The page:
This section is from the book "Commercial Gardening Vol3", by John Weathers (the Editor). Also available from Amazon: Commercial Gardening, A Practical & Scientific Treatise For Market Gardeners.
This small fly, which belongs to the family Cecidomyiadae, causes very great loss by its maggots destroying the young pears. Although it has been known for many years it has increased enormously of late, and in some parts of Britain the greater part of the crop is destroyed by it.
The damage is done by the small white maggots feeding inside the young pears. The infested fruitlets are very marked, they become abnormally swollen and deformed and make rapid growth compared with sound fruitlets. The infested fruitlets (known as "bottlers" in the trade) are found to be black inside when cut open and to contain as many as fifty maggots, which when mature reach 1/7 in. long (fig. 359).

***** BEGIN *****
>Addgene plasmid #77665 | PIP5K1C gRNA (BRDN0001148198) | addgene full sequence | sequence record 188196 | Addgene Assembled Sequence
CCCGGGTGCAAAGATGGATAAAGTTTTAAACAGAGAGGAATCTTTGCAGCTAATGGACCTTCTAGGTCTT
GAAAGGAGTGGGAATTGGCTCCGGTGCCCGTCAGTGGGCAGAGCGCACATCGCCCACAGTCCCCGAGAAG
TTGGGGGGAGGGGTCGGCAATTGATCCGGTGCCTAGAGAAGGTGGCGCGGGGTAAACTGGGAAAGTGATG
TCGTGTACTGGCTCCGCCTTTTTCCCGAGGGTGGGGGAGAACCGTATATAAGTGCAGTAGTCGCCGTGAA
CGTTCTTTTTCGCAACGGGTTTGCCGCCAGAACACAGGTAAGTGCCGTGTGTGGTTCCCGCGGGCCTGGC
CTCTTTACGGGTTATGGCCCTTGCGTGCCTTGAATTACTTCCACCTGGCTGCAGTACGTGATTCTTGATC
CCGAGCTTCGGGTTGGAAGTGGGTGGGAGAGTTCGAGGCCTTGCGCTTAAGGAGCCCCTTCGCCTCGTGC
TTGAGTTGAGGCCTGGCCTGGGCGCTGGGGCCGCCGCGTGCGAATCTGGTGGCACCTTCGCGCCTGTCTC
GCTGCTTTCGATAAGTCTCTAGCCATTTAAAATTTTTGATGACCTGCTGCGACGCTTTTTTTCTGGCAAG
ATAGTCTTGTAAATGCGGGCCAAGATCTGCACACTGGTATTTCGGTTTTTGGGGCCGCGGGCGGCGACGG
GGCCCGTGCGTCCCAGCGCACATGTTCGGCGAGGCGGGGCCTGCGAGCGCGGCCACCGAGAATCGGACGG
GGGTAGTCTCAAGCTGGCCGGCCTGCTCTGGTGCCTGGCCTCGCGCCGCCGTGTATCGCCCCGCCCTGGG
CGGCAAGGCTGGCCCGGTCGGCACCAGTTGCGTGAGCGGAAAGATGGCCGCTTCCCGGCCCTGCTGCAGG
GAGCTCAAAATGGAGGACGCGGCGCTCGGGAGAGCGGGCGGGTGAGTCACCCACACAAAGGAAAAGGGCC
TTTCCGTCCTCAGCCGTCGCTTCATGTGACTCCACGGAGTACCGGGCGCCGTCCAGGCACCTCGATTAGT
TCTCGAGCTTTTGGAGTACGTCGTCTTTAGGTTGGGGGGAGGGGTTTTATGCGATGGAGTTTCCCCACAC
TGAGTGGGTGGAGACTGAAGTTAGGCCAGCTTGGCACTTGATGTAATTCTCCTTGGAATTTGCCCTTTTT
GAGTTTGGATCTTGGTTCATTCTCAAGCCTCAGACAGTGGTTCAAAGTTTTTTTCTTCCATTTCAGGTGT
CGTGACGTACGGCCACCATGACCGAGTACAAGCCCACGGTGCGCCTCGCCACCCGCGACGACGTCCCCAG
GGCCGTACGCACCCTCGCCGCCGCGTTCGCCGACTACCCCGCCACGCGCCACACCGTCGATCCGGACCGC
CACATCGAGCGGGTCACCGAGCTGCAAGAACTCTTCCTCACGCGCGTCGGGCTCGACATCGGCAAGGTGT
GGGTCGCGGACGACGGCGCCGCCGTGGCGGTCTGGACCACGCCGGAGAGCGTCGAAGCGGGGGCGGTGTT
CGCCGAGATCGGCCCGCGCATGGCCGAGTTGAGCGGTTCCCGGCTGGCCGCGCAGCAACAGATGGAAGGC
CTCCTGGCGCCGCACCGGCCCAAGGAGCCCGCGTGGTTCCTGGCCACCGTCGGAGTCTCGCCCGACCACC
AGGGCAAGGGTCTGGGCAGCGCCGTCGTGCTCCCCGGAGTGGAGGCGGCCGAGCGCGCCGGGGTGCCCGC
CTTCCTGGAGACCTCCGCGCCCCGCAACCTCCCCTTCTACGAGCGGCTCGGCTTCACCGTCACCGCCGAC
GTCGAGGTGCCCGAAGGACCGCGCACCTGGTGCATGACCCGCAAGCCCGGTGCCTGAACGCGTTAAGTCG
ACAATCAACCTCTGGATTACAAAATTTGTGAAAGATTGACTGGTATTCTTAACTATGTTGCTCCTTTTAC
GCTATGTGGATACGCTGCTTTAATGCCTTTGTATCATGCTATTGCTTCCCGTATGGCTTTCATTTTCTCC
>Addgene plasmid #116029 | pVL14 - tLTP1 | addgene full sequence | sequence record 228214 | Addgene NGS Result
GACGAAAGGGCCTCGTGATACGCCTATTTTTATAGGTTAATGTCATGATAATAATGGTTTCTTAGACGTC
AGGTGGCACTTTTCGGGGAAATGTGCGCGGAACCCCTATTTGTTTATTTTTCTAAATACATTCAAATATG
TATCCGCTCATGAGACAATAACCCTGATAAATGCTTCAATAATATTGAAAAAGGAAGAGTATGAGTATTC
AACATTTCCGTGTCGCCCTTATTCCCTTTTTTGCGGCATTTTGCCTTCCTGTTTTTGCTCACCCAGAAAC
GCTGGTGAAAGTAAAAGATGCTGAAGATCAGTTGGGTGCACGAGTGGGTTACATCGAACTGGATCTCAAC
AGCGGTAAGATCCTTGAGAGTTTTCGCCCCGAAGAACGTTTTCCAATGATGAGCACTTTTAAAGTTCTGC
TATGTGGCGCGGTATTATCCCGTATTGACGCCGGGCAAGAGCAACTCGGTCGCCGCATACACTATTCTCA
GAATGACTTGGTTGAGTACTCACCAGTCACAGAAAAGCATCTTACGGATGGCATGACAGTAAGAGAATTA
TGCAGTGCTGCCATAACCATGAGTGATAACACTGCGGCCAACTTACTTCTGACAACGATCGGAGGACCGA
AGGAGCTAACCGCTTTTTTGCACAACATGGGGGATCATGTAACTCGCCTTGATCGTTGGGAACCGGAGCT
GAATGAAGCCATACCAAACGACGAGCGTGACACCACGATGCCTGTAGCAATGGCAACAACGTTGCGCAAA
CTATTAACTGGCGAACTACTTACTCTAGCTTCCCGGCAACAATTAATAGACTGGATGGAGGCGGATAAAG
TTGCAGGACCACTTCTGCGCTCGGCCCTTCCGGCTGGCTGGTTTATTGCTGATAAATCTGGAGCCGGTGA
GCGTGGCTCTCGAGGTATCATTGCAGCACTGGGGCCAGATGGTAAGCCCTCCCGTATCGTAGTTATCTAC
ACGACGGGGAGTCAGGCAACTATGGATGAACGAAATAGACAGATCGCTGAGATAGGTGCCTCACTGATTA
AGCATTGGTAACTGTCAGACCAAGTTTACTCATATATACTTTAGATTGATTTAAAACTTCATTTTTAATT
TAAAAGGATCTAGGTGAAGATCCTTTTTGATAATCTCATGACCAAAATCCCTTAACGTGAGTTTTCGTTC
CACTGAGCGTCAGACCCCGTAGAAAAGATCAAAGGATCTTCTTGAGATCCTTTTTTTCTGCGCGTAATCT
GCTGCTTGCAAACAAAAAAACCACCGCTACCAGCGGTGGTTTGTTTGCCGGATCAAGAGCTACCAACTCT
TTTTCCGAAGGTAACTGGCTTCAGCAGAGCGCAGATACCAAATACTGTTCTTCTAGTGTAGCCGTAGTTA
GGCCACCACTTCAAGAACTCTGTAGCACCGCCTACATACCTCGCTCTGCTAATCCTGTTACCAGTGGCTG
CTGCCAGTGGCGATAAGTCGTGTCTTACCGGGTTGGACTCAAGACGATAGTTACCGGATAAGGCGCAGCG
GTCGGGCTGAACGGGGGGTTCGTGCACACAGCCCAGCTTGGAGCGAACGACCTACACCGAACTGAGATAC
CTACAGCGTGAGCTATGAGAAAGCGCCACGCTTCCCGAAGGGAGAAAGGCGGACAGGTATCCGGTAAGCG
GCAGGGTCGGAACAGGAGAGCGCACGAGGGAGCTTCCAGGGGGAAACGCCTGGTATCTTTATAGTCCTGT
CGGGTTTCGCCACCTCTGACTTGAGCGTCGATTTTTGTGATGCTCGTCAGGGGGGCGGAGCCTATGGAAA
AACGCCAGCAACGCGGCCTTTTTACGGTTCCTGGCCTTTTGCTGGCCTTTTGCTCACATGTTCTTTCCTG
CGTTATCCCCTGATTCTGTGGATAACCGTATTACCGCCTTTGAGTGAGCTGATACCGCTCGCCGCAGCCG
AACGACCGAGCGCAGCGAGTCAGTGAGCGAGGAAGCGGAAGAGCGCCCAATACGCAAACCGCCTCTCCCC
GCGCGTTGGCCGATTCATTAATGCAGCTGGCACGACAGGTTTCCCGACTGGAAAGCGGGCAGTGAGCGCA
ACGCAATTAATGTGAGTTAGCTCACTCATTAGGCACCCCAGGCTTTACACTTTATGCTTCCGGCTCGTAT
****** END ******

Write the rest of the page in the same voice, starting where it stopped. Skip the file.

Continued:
The adult fly appears when the Pear blossom just shows the " white cap stage". The female is only 1/8 in. long, the male 1/10 in.; the latter is a dark blackish-grey, two-winged midge with yellow hairs on the thorax. The wings have few veins and are dusky with fine black hairs, the halteres yellow. The female has a long ovipositor, by means of which she lays her ova deep in the unopened blossoms.
The mature maggots either fall from the fruit-lets, which may crack, or the fruitlets may fall to the ground and decay - in either case the larvse enter the soil and pupate there, remaining beneath the trees until the following spring, at a depth of 1 to 2 1/2 in.
All infested fruitlets should be picked off in May or early June, and destroyed with the maggots in them. Surface soil may be removed in winter to a depth of 3 in. and burnt or buried, or replaced by fresh soil. Spraying has no effect on this fruit pest. The use of the hoe during the summer months would expose the chrysalides to the birds.